NBCUniversal executives really want you to understand that the upcoming streaming service, Peacock, is a living, breathing television experience, which they hope will set it apart from competitors that encourage semi-conscious scrolling.
“We’re creating the equivalent of a 21st century broadcast business, delivered on the internet,” Steve Burke, chairman of NBCUniversal, said at a presentation for journalists and investors yesterday.
Remember “Must See TV,” NBC’s longtime advertising slogan for its popular primetime TV lineup of shows like Friends, Seinfeld, and ER? Peacock wants to be that, adapted for today’s streaming era. In addition to its library of on-demand TV series and movies, Peacock will prominently feature curated news, sports, and late-night comedy channels designed to simulate how the NBC of old used to drive timely conversations around the water cooler.
Launching in April for customers of Comcast’s cable service (Comcast owns NBCUniversal) and in July for everyone else in the US, Peacock will be available in three tiers: a free ad-supported option with basic content, a $5-per-month ad-supported option with all content (still free for Comcast customers), and a $10-per-month option with that same content, but without ads. For the tiers with commercials, there will only be five minutes of ads per hour—about three times fewer ads than you’d see on broadcast television today.
When you open the app, video starts playing immediately, like when you turn on a TV. The service offers three methods of viewing: “Channels,” “Browse,” and “Trending.” It defaults to trending, a curated, constantly updated playlist of, yes, trending content of all kinds.
“If you’ve got FOMO, this is where you go,” Peacock chairman Matt Strauss boasted.
Even within the browse tab, which is a more traditional on-demand experience of searching for content on your own by category, there is a featured called “The Daily Pulse.” Like the trending section, it curates a list of buzzy clips, interviews, moments, scenes, or highlights that the company thinks might serve as fodder for the water cooler.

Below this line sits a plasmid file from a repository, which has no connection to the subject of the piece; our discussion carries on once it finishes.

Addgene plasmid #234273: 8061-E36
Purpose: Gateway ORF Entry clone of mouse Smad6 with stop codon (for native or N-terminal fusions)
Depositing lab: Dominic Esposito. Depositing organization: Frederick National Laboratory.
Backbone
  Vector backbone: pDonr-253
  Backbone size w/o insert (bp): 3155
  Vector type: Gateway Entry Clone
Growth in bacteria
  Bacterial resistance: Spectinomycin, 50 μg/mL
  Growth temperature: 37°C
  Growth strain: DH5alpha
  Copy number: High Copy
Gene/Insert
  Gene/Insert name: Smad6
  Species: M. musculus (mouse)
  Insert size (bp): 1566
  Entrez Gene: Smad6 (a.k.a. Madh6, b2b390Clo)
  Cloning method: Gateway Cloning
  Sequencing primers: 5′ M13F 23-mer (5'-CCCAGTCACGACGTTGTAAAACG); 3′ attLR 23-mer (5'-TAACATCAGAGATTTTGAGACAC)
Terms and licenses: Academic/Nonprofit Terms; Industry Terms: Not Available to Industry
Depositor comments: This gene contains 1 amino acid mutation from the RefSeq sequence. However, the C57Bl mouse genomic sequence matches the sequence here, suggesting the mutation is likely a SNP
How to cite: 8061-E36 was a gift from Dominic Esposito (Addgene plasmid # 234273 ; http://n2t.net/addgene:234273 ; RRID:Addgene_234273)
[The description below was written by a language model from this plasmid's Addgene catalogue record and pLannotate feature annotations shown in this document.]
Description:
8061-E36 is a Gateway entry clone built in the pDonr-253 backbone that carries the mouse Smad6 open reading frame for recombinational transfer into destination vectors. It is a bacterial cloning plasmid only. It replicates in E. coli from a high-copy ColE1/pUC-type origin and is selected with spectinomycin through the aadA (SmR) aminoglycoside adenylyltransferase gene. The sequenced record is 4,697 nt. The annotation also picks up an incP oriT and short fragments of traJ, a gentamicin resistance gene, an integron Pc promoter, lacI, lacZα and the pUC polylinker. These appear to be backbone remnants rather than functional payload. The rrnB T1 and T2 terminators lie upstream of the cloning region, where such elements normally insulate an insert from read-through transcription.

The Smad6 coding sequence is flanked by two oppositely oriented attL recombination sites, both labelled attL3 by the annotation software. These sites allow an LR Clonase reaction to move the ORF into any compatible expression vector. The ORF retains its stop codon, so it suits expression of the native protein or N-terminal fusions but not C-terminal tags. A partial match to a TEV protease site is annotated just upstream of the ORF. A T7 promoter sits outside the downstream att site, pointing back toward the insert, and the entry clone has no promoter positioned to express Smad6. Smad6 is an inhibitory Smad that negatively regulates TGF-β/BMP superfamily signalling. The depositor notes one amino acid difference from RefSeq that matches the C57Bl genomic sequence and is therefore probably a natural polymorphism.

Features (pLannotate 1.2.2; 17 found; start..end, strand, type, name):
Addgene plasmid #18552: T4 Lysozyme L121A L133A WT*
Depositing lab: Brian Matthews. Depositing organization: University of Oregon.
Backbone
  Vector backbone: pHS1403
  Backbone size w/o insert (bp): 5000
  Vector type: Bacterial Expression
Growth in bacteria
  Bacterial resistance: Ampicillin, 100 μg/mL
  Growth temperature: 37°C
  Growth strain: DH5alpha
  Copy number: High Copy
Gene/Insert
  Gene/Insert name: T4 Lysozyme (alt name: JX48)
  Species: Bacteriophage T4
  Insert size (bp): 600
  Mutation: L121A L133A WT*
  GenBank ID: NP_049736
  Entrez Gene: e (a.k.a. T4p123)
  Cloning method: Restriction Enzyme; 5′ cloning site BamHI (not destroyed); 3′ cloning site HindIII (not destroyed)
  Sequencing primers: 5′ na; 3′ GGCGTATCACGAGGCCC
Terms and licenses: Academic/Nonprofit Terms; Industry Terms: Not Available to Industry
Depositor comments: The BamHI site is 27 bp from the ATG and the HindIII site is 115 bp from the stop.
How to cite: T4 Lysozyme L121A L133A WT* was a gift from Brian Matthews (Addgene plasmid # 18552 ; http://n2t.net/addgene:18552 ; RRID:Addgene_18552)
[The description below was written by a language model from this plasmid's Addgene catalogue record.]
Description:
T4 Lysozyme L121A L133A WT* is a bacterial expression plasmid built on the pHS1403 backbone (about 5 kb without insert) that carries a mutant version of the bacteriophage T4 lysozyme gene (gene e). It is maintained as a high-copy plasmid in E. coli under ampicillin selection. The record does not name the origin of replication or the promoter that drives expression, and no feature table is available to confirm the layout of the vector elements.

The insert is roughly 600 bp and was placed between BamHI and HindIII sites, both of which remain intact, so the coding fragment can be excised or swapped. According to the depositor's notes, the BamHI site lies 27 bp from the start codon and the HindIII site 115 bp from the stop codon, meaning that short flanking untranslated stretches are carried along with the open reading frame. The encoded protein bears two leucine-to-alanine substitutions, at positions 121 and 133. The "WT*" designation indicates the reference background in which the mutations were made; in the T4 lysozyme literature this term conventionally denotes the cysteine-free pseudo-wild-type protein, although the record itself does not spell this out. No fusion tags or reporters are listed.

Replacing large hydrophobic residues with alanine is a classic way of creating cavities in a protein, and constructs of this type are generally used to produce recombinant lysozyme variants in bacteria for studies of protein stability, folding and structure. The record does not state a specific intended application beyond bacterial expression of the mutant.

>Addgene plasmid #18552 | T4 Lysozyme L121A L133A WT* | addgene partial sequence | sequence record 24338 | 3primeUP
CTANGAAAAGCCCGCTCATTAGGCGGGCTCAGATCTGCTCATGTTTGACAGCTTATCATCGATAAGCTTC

The channels tab even further hammers home the point that Peacock is trying to be the modern version of the classic television experience. It will list dozens of scheduled channels, created specifically for the streaming service, available in a grid format like the TV guide on your cable box. Channels, like everything else on Peacock, will become more tailored to your tastes the more you use the platform.
NBCUniversal is in an interesting position as a traditional media company trying to prepare for a streaming future without cannibalizing its existing business. Peacock is less a sweeping strategic shift like Disney+ and more of a modest hedge play to help offset Comcast’s cord-cutting losses. The service is even borrowing TV’s primary business model: advertising.
NBCU predicts Peacock will have 30-35 million subscribers by 2024. Disney+ will probably have that many by the end of this year. (For now, Peacock will only be available in the US.) While it will have new original series, Peacock’s initial goal is to reel in viewers with stuff they’re already familiar with: classic sitcoms, reboots of classic sitcoms, and content from Saturday Night Live favorites. Here’s everything coming to the service over the next few years, led by comedies like The Office and Parks and Recreation.
Ultimately, NBCUniversal hopes Peacock can marry the two dominant types of TV-watching into one seamless experience. If you prefer to actively look around for content that might float your boat, it won’t stop you. But it also operates under the assumption that there is still a large market for viewers who would rather sit back and let the content come to them. Peacock, thus, can remind them of what they like about TV, without watching actual TV.